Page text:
News: African-American History Celebrated
Story by Spc. Leith Edgar
By Spc. L.B. Edgar,
7th Mobile Public Affairs Detachment
CAMP LIBERTY, Iraq – Multi-National Division-Baghdad Soldiers gathered in the division chapel here to celebrate National African-American/Black History Month Feb. 15.
The event presented by the 1st Cavalry Division's Special Troops Battalion was entitled "African-American-Black History Month Observance" and featured a variety of entertaining and educational poems, skits, dancing, music and speeches.
The observance, themed "From Slavery to Freedom: 'The Story of Africans in the Americas'" was co-sponsored by the division's Equal Opportunity Office.
The national anthem began the evening's festivities and was followed by an invocation.
The Liberty Gospel Choir soulfully performed "Lift every voice and Sing" for the packed chapel of Soldiers in attendance. Some MND-B Soldiers acted out a comical, yet educational skit on African-American historical figures. One of the figures was African American poet Langston Hughes. Two poems by Hughes were recited, as well.
A group of Multi-National Corps - Iraq Soldiers from a traditionally African-American fraternity performed a spirited dance show that impressed the vocal crowd.
The keynote speaker then took the floor and summarized the story of African Americans in U.S. history and its armed forces.
"My perspective of this event is a synergy of Black History Month and an appreciation of African-American history in the military," said Lt. Col. Angela Odom, commander of 15th Personnel Services Battalion, 15th Sustainment Brigade, 13th Sustainment Command (Expeditionary).
Odom gave a historical account of how Africans were transported to America as an enslaved people in the 17th century.
"During the course of the slave trade, millions of Americans became involuntary immigrants to the New World," said the native of Jackson, Miss. "When Thomas Jefferson penned the words 'All men are created equal,' he could not have possibly envisioned how literally his own slaves and others would interpret his words."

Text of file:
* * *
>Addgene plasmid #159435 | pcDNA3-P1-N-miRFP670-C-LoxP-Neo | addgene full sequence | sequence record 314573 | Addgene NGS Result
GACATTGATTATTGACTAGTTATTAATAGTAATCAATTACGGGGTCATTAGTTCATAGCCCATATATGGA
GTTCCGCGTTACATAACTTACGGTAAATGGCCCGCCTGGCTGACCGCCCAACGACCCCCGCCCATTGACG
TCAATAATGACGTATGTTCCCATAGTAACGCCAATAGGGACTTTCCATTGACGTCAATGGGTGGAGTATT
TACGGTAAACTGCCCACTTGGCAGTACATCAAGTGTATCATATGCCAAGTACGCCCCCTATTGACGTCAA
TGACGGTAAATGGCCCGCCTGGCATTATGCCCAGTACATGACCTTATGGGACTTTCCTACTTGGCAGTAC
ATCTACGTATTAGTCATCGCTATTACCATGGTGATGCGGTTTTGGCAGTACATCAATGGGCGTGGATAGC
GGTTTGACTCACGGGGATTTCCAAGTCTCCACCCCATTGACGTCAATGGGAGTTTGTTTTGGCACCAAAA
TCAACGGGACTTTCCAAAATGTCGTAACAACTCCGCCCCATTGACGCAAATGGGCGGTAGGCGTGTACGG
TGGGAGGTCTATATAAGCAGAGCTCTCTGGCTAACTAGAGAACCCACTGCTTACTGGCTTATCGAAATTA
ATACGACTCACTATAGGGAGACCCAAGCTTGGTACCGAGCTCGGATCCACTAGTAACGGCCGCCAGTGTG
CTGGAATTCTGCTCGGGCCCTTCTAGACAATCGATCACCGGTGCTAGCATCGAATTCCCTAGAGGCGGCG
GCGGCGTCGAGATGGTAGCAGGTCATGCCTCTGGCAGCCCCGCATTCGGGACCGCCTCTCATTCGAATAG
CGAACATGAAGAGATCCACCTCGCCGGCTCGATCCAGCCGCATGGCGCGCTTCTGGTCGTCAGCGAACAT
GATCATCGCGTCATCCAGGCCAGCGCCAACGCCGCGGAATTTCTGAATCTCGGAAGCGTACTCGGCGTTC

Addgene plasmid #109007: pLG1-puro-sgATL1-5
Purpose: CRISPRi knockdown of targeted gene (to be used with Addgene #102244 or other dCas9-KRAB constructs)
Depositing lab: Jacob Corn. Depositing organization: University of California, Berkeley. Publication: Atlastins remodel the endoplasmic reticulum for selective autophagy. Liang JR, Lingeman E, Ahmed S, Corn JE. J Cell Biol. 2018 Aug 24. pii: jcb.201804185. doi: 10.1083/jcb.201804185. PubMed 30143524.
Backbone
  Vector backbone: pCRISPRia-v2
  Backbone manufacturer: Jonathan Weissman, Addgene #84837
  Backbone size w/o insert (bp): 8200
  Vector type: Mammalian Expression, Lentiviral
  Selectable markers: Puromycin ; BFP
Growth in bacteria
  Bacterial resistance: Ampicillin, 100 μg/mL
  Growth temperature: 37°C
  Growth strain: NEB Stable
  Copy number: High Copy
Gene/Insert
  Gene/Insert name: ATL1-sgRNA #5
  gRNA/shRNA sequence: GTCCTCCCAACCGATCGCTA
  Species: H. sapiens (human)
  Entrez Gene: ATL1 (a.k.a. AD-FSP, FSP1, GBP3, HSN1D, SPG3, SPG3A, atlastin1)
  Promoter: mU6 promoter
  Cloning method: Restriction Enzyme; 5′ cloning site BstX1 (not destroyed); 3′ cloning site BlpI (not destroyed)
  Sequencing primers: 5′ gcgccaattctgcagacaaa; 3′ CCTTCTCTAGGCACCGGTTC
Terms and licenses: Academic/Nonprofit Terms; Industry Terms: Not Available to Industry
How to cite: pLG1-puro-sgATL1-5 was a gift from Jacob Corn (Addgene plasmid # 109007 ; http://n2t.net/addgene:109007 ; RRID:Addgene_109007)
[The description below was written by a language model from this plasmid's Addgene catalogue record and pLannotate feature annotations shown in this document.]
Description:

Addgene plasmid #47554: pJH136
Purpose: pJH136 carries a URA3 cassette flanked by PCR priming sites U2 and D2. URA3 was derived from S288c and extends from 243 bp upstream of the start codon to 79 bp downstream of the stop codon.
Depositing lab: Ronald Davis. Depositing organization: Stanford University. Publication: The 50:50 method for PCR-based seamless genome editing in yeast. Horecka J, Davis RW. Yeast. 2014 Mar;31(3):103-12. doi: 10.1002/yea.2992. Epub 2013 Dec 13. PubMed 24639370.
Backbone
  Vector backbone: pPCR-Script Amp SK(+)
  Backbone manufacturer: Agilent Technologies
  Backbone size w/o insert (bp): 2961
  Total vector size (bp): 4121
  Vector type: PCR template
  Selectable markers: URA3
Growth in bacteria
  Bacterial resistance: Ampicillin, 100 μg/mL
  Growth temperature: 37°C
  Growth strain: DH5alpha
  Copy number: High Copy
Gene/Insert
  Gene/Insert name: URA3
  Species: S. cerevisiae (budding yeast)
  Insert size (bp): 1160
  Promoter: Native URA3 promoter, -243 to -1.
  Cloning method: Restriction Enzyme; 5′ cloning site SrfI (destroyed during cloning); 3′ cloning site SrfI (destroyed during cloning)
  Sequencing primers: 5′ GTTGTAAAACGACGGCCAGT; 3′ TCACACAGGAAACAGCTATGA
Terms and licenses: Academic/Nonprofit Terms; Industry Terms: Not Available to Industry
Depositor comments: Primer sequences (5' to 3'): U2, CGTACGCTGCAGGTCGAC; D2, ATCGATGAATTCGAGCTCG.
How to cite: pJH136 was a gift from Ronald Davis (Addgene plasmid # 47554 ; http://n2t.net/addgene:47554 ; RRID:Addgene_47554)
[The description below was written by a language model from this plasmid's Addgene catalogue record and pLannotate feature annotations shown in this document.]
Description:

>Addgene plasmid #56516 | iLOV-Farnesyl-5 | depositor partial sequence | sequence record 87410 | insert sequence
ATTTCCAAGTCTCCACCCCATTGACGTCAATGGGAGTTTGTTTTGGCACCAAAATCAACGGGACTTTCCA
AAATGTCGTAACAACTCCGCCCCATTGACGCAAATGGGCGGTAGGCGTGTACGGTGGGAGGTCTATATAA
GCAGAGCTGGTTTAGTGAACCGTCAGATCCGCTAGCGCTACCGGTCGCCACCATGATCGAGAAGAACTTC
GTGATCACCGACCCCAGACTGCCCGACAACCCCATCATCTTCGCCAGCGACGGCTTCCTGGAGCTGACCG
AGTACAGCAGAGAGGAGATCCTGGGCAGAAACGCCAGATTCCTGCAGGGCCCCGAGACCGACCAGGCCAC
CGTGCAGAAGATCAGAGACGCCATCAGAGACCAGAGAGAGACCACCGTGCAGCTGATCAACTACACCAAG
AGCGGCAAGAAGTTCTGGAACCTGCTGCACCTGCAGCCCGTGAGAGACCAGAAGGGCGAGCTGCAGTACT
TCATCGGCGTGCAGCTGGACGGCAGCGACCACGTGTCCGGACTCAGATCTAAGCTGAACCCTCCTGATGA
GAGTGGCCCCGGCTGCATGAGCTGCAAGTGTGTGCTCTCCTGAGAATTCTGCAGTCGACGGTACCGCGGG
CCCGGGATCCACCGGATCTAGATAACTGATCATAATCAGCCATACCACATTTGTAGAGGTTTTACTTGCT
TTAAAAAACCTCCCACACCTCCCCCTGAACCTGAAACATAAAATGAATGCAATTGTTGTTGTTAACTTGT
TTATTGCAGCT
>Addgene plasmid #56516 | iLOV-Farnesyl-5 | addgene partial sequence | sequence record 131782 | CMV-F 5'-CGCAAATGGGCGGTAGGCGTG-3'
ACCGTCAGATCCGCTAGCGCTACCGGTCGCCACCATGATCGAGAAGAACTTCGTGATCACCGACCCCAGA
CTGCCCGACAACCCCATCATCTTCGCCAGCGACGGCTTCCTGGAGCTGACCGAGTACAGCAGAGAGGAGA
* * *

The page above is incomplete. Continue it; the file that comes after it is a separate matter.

Not only did Odom recount the story of African Americans in the U.S., but she also highlighted the contributions of African Americans to the U.S. Armed Forces.
African Americans contribution to the U.S. military culminated with the ascension of a young U.S. Military Academy graduate, Roscoe Robinson Jr. When Robinson retired in 1985, he was the first African-American four-star general in U.S. history, Odom said.
"It took individual people digging down to find the strength to say this isn't right and we will never accept defeat," Odom said.
Odom pointed out that every African American in attendance and serving in support of the Global War on Terrorism was also a part of African American history.
"The ultimate measure of a man is not where he stands in moments of comfort and convenience," Odom quoted Dr. Martin Luther King, Jr. to end her speech, "but where he stands at times of challenge and controversy."